There’s a non-comic book about comic book history that takes us all the way back “Before Watchmen” in my latest Mail Call.

The cover of the book The Charlton Companion by Jon B. Cooke from TwoMorrows Publishing.
The Charlton Companion
by Jon B. Cooke
TwoMorrows Publishing

I read a lot of Charlton comics as a kid – mostly horror comics – but almost all of them came in mystery packs, and I don’t remember ever seeing new Charlton comics on the stands along with books from DC, Marvel, Harvey, Archie, or even Gold Key.

There was a time – probably around the time Charlton actually went out of business – that my parents went away somewhere for a couple of days and when they came back my mom had a big box full of comics that she’d picked up from some secondhand bookstore.

They were almost all comics from Charlton, featuring colorful characters I’d never heard of before, such as Captain Atom, Judomaster, Blue Beetle, and E-Man.

There were probably more issues of E-Man than anything else, and those were probably the books I enjoyed the most. One of these days I’ll get around to rebuilding my collection of E-Man comics.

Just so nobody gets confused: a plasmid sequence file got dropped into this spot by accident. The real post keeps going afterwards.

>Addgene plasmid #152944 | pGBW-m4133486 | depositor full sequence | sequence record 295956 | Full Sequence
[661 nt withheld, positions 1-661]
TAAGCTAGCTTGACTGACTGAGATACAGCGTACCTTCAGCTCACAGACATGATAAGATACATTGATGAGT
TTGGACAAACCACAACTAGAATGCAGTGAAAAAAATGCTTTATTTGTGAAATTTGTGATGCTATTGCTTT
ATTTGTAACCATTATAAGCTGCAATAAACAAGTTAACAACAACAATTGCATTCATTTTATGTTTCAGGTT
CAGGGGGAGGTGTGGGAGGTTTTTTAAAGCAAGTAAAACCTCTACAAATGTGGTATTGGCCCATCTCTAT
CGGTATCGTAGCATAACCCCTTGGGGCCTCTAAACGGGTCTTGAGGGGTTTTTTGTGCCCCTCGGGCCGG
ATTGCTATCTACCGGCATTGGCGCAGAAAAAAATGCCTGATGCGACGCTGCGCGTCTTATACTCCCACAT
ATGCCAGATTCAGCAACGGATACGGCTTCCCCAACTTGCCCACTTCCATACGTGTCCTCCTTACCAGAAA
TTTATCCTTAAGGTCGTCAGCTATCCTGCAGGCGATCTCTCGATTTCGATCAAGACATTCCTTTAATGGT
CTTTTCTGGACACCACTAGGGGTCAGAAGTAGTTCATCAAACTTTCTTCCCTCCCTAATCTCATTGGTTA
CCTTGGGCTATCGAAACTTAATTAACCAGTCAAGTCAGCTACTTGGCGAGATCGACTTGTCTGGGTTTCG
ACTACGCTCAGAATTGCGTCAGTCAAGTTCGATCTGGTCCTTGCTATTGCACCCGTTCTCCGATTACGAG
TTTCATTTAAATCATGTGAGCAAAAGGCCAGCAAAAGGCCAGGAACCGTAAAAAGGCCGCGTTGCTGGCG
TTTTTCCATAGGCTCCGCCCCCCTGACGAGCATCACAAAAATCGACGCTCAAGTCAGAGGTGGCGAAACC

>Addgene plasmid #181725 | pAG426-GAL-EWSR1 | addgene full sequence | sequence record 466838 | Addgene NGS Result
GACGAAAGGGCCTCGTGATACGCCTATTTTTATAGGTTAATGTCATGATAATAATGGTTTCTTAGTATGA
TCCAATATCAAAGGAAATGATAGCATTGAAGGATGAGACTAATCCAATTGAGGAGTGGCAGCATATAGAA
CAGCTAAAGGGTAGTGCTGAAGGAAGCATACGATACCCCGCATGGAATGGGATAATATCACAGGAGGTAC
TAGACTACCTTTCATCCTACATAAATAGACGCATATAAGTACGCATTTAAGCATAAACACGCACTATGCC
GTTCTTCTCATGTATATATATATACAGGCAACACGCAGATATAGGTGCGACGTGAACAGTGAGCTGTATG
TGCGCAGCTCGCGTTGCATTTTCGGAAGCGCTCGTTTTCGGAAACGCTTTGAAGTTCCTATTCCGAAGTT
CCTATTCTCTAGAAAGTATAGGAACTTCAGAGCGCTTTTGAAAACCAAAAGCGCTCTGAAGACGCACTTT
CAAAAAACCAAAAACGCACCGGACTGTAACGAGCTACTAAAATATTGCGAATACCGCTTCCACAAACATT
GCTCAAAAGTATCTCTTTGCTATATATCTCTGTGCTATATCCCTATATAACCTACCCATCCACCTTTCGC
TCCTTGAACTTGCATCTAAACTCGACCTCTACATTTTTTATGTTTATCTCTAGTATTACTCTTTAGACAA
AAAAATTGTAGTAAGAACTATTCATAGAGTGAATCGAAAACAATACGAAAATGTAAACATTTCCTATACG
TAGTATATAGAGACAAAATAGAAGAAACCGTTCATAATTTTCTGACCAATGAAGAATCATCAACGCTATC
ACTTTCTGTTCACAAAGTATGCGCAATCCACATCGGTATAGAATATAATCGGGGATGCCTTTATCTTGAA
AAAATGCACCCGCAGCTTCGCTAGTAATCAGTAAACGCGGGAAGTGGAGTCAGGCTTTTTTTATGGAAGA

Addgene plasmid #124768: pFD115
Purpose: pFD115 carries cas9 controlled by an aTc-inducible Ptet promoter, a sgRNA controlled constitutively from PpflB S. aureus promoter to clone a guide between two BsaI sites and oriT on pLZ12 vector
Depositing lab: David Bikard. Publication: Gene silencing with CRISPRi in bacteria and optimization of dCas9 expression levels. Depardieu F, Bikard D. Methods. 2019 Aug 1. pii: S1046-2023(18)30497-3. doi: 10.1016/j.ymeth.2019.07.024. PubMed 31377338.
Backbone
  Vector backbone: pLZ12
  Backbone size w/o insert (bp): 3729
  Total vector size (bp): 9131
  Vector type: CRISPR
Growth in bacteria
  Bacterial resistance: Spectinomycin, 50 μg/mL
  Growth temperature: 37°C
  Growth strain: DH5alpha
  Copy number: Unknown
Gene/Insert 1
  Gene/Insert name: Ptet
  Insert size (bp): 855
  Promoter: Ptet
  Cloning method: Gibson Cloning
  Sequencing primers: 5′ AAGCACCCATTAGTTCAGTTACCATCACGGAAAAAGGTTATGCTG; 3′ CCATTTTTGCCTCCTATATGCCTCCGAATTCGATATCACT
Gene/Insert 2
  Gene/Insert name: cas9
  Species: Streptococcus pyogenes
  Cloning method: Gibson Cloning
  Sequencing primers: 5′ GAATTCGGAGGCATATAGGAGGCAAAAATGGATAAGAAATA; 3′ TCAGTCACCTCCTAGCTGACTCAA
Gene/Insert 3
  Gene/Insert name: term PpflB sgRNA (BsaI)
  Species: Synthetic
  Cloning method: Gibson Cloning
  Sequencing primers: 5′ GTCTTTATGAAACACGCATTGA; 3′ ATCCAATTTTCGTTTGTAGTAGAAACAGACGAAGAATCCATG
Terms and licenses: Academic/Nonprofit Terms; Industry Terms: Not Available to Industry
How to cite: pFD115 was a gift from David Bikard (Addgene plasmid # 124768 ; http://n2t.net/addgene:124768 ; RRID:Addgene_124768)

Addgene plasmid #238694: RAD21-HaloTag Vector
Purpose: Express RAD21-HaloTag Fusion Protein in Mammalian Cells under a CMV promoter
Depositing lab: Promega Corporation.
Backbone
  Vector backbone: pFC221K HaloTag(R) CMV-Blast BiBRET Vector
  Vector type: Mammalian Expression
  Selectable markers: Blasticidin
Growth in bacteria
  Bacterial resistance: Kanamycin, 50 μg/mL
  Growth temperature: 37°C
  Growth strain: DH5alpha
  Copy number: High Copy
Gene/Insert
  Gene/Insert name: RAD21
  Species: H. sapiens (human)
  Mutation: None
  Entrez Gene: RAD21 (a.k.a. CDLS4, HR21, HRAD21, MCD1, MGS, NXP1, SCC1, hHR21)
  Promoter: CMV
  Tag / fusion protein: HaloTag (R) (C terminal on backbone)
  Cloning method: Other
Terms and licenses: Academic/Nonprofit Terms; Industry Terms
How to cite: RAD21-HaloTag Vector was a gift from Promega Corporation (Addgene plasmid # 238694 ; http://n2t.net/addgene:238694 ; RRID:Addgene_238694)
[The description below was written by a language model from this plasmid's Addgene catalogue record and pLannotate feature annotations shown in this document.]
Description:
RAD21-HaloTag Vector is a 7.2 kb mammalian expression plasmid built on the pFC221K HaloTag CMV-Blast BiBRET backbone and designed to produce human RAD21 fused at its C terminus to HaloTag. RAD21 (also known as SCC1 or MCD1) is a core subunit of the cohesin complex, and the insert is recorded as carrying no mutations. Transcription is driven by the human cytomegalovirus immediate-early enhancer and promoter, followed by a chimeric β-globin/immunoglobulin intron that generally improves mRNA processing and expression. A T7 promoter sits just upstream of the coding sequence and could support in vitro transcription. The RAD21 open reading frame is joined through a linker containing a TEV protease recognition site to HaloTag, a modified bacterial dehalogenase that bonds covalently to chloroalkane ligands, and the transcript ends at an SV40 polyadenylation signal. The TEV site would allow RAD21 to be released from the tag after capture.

And maybe also my Doomsday + 1 comics.

I most likely missed/skipped over the Meanwhile…column by Dick Giordano that covered it at the time, or else forgot about it, but I was very surprised in early 1985 when I saw Blue Beetle making an appearance in DC’s Crisis on Infinite Earths, as I wasn’t aware that 1. Charlton had gone out of business or 2. DC had acquired the rights to many of the Charlton characters.

A bit after Crisis, some of those Charlton characters were properly introduced in the new DC Universe with their own books and/or as cast members in other books, and, of course, they would serve as the inspiration for some of the characters in Watchmen.

The plan was to actually use the characters in Watchmen, but as I understand it, the late Dick Giordano – who had worked at Charlton and was responsible for introducing their line of “action heroes” before becoming an executive editor at DC – intervened, as he felt there could be a place for the characters in the DC Universe and using them in Watchmen would make it impossible to incorporate them into the main continuity.

(This idea of keeping Watchmen entirely distinct from the main DC Universe is one that people like Geoff Johns and Giordano’s successors at DC would eventually toss out the window.)

Anyway, I saw this book in my recommendations the other day, so I decided I might as well snag it.

Born and raised in the sparsely populated Upper Peninsula of Michigan, Jon Maki developed an enduring love for comics at an early age.